Let me get this out of the way right off the bat. There’s no way for an artist to completely separate their experiences, opinions, and creative tendencies from the work they make. But in music, it’s important that we try. At the very least, we learn to recognize how our identities shape the work we create.
A never-ending idea we have to think about as songwriters is the role our music takes on once we share it with people. If you make music just for fun and never share it with a single person, it’s completely yours. This means there’s no pressure to relate to other people through it. But the second you sell it or even make it available online to listen to for free, it becomes something completely different. How can musicians maintain their authentic perspectives while creating music that resonates with other people?
There isn’t an easy answer to this, honestly. It’s a delicate balance that many artists spend years trying to find. However, the inevitable place we all have to start figuring it out is by looking inward at our identities as musicians and the goals we have for our music. If you’re hellbent on becoming a conventionally successful songwriter, then objectivity should be a critical part of your process for creating music. But even if your goals for making music are purely based on creative expression and fulfillment, objectivity is still important if you plan on sharing your music.
No matter what kind of musician you fancy yourself or your goals as a songwriter, the process of creating is probably deeply personal for you on some level. This is why when negative reviews come our way, or, potentially worse, our music gets ignored, it can be so painful. Since it’s impossible on some level for us not to put ourselves into the music we create, it hurts when it’s not accepted the way we wish it would be. But this is exactly why objectivity is so important. It’s about realizing that what we create will eventually be listened to, and asking honestly and frankly what’s in it for our audience. When you write something, would you listen to it?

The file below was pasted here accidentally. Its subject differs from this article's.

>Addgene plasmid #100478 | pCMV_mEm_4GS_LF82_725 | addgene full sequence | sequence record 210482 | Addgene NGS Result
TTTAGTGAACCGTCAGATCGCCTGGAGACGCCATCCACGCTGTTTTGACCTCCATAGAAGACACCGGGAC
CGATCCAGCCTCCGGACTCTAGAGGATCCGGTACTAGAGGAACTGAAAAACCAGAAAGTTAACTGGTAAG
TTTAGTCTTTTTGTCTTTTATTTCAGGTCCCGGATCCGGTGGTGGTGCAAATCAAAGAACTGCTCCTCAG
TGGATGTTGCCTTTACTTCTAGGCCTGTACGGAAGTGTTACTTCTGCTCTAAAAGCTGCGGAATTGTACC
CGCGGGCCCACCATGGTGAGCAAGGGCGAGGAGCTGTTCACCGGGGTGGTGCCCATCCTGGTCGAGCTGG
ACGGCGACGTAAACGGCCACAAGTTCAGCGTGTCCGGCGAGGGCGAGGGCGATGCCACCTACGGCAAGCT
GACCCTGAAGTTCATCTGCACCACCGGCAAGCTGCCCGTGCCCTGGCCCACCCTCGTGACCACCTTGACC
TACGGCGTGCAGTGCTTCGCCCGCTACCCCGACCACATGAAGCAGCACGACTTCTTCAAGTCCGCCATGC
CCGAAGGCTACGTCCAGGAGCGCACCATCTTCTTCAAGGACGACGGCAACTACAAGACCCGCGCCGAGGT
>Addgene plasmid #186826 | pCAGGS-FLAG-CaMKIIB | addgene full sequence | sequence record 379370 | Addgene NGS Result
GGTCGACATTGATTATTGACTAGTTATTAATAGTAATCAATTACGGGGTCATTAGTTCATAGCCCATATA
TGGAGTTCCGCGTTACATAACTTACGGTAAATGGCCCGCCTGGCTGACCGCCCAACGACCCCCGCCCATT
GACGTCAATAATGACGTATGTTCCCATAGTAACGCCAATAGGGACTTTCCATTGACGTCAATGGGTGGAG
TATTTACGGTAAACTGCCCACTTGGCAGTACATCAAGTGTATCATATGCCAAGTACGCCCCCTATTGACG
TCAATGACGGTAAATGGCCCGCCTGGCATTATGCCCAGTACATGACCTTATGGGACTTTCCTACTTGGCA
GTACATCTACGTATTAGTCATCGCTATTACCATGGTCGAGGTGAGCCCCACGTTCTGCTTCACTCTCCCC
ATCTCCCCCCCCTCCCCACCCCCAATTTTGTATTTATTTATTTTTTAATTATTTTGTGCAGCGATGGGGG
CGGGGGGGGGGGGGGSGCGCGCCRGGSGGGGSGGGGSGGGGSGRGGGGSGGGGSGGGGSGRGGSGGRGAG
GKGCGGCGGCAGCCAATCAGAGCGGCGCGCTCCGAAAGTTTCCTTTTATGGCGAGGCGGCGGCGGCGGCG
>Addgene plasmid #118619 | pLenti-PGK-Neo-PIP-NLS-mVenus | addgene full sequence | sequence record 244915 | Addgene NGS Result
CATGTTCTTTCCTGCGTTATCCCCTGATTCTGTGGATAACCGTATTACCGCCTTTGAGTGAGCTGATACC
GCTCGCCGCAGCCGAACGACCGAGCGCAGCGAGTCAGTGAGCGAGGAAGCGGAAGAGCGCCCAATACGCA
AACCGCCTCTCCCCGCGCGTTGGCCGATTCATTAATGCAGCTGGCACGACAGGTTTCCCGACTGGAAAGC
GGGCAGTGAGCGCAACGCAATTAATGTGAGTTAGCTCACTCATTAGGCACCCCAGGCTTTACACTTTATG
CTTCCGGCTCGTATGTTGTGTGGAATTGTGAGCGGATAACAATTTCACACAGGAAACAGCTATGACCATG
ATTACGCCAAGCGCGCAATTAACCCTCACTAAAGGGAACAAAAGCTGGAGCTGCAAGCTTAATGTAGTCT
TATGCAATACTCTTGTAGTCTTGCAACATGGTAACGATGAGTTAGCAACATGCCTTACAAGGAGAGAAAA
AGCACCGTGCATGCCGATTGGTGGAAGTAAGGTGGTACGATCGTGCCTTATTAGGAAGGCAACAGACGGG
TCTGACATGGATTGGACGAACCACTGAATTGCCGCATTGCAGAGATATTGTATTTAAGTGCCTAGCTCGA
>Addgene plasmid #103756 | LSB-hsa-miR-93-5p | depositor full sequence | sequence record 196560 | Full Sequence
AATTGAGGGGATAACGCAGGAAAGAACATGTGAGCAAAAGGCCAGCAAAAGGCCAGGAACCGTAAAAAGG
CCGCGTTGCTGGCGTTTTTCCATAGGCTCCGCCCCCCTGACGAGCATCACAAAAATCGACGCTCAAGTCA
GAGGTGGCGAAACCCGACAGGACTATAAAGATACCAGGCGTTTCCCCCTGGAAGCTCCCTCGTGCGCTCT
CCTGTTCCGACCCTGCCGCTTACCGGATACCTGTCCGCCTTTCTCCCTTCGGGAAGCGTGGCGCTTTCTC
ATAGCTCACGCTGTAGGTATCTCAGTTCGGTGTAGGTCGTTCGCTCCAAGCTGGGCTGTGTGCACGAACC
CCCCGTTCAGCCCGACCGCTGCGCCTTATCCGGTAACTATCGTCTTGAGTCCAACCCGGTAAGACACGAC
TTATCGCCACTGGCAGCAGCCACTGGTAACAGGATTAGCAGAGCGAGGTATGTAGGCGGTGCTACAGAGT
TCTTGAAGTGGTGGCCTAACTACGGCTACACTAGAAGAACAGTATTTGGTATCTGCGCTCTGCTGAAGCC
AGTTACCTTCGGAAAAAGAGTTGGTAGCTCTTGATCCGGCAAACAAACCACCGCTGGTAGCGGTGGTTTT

The worlds we build in and around our music have the power to make deep and lasting connections with audiences, or just the opposite. In the same way that people outside of your close friend group aren’t privy to inside jokes and old stories, listeners can be alienated when what we create doesn’t leave room for them to be invited into the experiences we’re delivering through music. But creating with sole intention of pleasing anyone and everyone will probably result in music that sounds hollow and disconnected from meaningful human experiences. Like I said, it takes a difficult balancing act to create authentically while keeping objectivity in mind.
Objectivity is important not just for shaping our music, but also for helping us to decide what songs are worth sharing in the first place. When I started making music, a creative friend advised me not to let anything “become my baby.” He was essentially warning me against seeing too much of myself in my songs in ways that would result in me sharing sub-par work. Every time we create something, we should be asking whether what we’re making actually has promise or not.
There’s no avoiding feeling connected to what we create, but that doesn’t mean that all the music we make is worth sharing with the world. Embracing objectivity can help us determine what songs have true potential and which ones don’t. If you’re already trying to do this with your songwriting, you know how hard it can be. Songs you are crazy about can fall completely flat. Yet, others you didn’t feel particularly connected to can go on to mean something to listeners. In other words, you’re not always going to get it right when it comes to objectivity, and that’s okay. Remembering to make it a central part of the way we create music is the important thing. It’s about knowing the importance of what audiences think, feel, and want to hear while making music from an authentic place that is unique to you and your experiences. It’s not easy, but that’s songwriting for you.
Patrick McGuire is a writer, musician, and human man. He lives nowhere in particular, creates music under the name Straight White Teeth, and has a great affinity for dogs and putting his hands in his pockets.